Judging from the parking lot, the lunch trade looked brisk one day this week at BJ’s Restaurant & Brewhouse, which opened in mid-June in a portion of the former Sears Auto outparcel at Colonie Center.
A similar busyness was missing from the nearby lots where shoppers used to park when visiting the mall’s Sears store, which closed last fall.
Seritage Growth Properties of New York City, which owns the space inside and outside the mall where Sears was a tenant, announced a year ago its plan to “recapture” and redevelop the site, which includes more than 1,500 surface parking spaces.
So far, though, there is little sign of new life, save the debut of BJ’s casual restaurant.
Seritage’s website advertises the availability of four ground-floor spaces for lease inside the mall, carved from what was once the Sears store. It also lists three spaces at the former auto center, with BJ’s occupying one of them.
But that still leaves more than 125,000 square feet on the mall’s upper and lower levels, which a site plan on the website labels as “Sears” and does not list as “available,” as it does the other spaces.
A Seritage leasing executive did not return multiple requests for comment.
While Seritage owns the former Sears space, the bulk of the mall is owned by an affiliate of investment firm Kohlberg Kravis Roberts. A marketing executive with one of the affiliate’s retail partners indicated they are “in communication” with Seritage about the Sears space in Colonie, but deferred questions about its redevelopment to Seritage.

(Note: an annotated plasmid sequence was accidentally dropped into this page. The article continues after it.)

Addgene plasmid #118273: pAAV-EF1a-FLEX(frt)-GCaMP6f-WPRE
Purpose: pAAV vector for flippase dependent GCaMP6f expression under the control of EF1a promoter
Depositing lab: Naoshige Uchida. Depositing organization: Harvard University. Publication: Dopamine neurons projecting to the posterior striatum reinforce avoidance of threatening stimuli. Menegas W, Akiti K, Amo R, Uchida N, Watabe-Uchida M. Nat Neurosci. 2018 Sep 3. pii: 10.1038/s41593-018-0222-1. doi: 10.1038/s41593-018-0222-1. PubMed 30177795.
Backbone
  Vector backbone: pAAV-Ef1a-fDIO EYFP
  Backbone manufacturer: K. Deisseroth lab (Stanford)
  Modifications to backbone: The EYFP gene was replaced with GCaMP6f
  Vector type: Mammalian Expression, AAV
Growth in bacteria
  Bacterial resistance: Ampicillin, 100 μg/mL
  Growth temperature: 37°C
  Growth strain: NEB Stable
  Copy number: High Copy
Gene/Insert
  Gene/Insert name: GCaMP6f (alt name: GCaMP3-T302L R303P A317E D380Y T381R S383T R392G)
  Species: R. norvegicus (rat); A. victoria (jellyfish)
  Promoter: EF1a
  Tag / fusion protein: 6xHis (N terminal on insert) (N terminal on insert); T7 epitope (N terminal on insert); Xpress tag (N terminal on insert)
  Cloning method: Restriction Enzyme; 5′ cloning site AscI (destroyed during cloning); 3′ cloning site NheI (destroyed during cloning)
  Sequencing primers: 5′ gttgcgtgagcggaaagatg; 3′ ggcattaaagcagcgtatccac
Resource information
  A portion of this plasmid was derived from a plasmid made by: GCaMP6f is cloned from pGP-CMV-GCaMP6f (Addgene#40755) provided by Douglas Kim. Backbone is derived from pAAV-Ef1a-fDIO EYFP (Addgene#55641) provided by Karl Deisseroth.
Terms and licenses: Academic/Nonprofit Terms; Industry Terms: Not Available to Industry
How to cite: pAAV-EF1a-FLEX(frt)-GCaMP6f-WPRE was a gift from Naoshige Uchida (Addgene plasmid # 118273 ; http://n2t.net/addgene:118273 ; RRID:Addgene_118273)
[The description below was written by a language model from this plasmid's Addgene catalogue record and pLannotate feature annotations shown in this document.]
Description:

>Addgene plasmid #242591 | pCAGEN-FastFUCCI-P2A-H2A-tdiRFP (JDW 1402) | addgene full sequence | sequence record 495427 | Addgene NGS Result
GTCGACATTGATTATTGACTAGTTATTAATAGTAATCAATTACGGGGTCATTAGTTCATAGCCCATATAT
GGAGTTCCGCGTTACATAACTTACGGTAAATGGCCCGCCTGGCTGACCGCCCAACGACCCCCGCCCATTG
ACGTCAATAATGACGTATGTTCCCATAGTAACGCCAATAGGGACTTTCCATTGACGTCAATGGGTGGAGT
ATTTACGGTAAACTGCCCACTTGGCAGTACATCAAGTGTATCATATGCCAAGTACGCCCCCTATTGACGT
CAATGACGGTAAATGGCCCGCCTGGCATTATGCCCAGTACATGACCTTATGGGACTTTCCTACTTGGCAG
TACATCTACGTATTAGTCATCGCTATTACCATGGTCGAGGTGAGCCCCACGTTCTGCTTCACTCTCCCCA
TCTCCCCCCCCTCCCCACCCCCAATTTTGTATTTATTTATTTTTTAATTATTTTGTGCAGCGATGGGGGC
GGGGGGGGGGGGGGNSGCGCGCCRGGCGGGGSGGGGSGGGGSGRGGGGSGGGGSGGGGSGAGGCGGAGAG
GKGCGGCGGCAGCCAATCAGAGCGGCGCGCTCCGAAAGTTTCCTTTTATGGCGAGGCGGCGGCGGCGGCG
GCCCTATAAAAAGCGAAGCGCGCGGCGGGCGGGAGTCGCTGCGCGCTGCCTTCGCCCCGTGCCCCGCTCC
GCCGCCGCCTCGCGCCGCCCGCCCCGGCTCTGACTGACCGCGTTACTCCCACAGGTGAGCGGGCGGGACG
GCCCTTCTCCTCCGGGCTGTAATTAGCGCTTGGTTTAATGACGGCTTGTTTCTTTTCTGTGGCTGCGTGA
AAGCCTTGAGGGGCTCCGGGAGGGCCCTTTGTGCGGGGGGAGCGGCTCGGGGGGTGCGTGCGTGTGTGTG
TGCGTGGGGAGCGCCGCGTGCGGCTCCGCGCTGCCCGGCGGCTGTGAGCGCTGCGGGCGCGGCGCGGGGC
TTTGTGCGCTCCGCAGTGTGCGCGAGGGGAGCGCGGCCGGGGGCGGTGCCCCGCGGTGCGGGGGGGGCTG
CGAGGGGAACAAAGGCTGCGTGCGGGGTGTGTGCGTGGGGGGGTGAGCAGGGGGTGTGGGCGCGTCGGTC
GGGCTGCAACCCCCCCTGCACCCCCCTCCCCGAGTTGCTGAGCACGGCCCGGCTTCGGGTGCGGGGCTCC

Seritage formed in 2015 as a real estate investment trust with its holdings primarily in the sites occupied by Sears and Kmart. As those retailers faltered, Seritage took back the leases on closed stores and made them available to other tenants – at rents significantly higher than Sears and Kmart paid.
A review of Seritage regulatory filings and press releases shows no cookie-cutter pattern for redeveloping the recaptured space.
In some cases, Seritage has partnered with real estate investors and retail developers to create new upscale shopping. In others, it has gone farther afield, with joint ventures to turn the upper floors of a former Sears store in downtown Santa Monica, California, into “creative” office space, and to raze a store near Seattle as part of a massive residential-hotel-office proposal.
Earlier this year, Seritage also agreed to sell its Sears property near San Francisco back to the owner of the mall in which it was located.
William Cappelletti of Clifton Realty Management, who handles leasing for Colonie Center, said the KKR affiliates “would like to see the [Sears] building re-tenanted, and have offered our services to help/assist in any way possible.”
He indicated that any decision to acquire the building would have to come from KKR, but that, “Currently, the building is not for sale.”
Marlene Kennedy is a freelance columnist. Opinions expressed in her column are her own and not necessarily the newspaper’s. Reach her at firstname.lastname@example.org.